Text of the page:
How to Bring Up Concerns About Returning to the Office During COVID

Now that the “new normal” has become normal, many people don’t want to go back to the physical workplace. Here’s how to talk to your boss.

Lena’s office is reopening at partial capacity in the new year, but she’s worried about being exposed to COVID if she goes back. Her boss is optimistic about the new plan, and Lena isn’t sure how to talk to him about her concerns.

execunetselect-workers-wearing-covid-masksAccording to a Korn Ferry survey, 28% of employees say they’re afraid to go back to the office when it reopens, and 58% say they’re more productive working from home—even when there are distractions such as children or spouses. With ongoing confusion around COVID-19, many employees are wondering if a return to the office makes sense, especially when they’ve been able to work from home successfully since March.

With ongoing confusion around COVID-19, many employees are wondering if a return to the office makes sense, especially when they’ve been able to work from home successfully since March.

But some jobs are best done in person, especially those requiring collaboration. “If your company is expecting you to return to the office and you find your blood pressure rising, speak up and communicate—but first make sure you have a well-thought-out plan,” says Nancy Von Horn, a career coach at Korn Ferry Advance.

Here’s our advice for preparing for a conversation with your manager.

Prepare Your Why

As the Korn Ferry study revealed, employees have a wide variety of reasons not to want to return to the office. It’s important to understand yours so you can make a clear and specific case. Are you in a higher-risk category for illness? Would a long daily commute throw off your work-life balance? Do you have children at home? All of these reasons require a different type of conversation.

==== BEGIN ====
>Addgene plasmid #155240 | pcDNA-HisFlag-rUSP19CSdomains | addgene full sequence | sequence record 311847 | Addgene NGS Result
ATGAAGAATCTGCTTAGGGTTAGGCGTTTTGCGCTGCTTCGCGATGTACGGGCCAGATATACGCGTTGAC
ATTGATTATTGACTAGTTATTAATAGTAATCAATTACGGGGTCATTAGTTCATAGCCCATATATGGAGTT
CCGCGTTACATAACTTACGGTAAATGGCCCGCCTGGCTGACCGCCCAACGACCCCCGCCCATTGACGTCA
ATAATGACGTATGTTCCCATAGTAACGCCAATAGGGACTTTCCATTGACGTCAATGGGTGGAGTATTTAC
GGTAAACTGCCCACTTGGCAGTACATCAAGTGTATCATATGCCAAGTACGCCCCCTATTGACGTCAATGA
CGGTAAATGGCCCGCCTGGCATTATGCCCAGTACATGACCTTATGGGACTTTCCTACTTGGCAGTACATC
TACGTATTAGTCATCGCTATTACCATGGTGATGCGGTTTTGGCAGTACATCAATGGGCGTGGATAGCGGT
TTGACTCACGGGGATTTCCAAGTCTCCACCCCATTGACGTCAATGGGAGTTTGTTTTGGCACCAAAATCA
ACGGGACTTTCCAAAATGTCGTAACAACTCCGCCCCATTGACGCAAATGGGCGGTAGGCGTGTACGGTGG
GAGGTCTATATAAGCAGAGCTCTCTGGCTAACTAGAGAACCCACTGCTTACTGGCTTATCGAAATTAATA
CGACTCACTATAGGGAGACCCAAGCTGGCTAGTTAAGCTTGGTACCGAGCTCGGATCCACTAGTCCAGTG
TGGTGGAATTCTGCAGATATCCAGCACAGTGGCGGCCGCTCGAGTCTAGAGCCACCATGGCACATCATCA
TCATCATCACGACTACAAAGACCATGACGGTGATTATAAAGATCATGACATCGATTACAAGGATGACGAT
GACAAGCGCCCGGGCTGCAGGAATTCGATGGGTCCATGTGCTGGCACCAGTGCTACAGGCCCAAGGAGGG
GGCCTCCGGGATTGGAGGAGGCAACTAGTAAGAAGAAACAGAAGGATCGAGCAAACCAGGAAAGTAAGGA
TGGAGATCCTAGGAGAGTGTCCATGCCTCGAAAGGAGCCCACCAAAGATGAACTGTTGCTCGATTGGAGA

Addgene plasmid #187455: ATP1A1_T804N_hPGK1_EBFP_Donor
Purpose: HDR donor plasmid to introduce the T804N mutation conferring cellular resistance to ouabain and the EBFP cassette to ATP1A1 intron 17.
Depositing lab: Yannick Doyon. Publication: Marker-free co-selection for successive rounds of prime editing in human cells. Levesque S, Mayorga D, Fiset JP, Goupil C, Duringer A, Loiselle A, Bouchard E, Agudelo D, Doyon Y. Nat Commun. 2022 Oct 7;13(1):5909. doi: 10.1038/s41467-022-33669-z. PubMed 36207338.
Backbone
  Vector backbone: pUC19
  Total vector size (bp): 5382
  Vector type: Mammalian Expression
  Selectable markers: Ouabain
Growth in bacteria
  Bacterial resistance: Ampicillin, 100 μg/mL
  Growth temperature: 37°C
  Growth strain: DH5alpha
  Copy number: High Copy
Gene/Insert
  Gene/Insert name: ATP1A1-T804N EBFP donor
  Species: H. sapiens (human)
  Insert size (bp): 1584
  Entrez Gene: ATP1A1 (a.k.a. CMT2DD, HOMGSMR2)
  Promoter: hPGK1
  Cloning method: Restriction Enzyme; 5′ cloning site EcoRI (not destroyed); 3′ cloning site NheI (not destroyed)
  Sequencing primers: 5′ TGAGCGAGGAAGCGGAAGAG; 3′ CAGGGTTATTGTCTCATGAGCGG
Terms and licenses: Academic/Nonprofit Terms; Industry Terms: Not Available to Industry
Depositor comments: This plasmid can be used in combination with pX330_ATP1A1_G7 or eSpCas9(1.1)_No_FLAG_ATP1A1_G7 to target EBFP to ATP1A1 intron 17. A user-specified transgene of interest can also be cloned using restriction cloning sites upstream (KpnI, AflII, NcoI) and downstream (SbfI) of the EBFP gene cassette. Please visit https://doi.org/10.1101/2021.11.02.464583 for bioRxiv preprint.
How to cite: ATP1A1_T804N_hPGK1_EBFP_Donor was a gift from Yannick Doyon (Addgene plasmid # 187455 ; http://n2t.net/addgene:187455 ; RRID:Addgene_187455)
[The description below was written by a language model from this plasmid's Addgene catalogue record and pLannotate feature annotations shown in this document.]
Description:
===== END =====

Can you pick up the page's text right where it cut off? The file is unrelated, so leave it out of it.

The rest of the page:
Let Your Work-From-Home Results Speak

Von Horn says to talk about your performance, your value to the company and team, and the results you’ve been able to achieve while working remotely. “Focus on what’s in it for them,” she says. If your achievements and engagement have remained high or even improved while working from home, you have a solid case to present.

Anticipate Objections and Make a Plan for Compromise

Listen to your boss’s priorities; if they want the team to hold major weekly meetings in person, you may want to come in for those meetings. Or if you have a great plan for virtual collaboration, then be willing to meet another one of your boss’s requests. “Be flexible and open to negotiating something that everyone can live with,” Von Horn says.

And keep in mind that everyone is under extreme stress, your boss included. Make your case strongly, but also be patient and calm and maybe even bring some much-needed humor and joy to the conversation.

Know Your Rights

If your boss is rigid in their ask, you have the option to rope in HR or a union if available. And if you have a medical condition that makes you especially vulnerable to the coronavirus, your employer may need to help you find a way to limit your exposure, under the Americans with Disabilities Act. Because things are changing quickly, frame your request as “what’s best for now”—both for you and your employer—with room to revisit the conversation later.



Korn Ferry

Korn Ferry

Korn Ferry is a global organizational consulting firm. We help clients synchronize strategy and talent to drive superior performance. We work with organizations to design their structures, roles, and responsibilities. We help them hire the right people to bring their strategy to life. And we advise them on how to reward, develop, and motivate their people.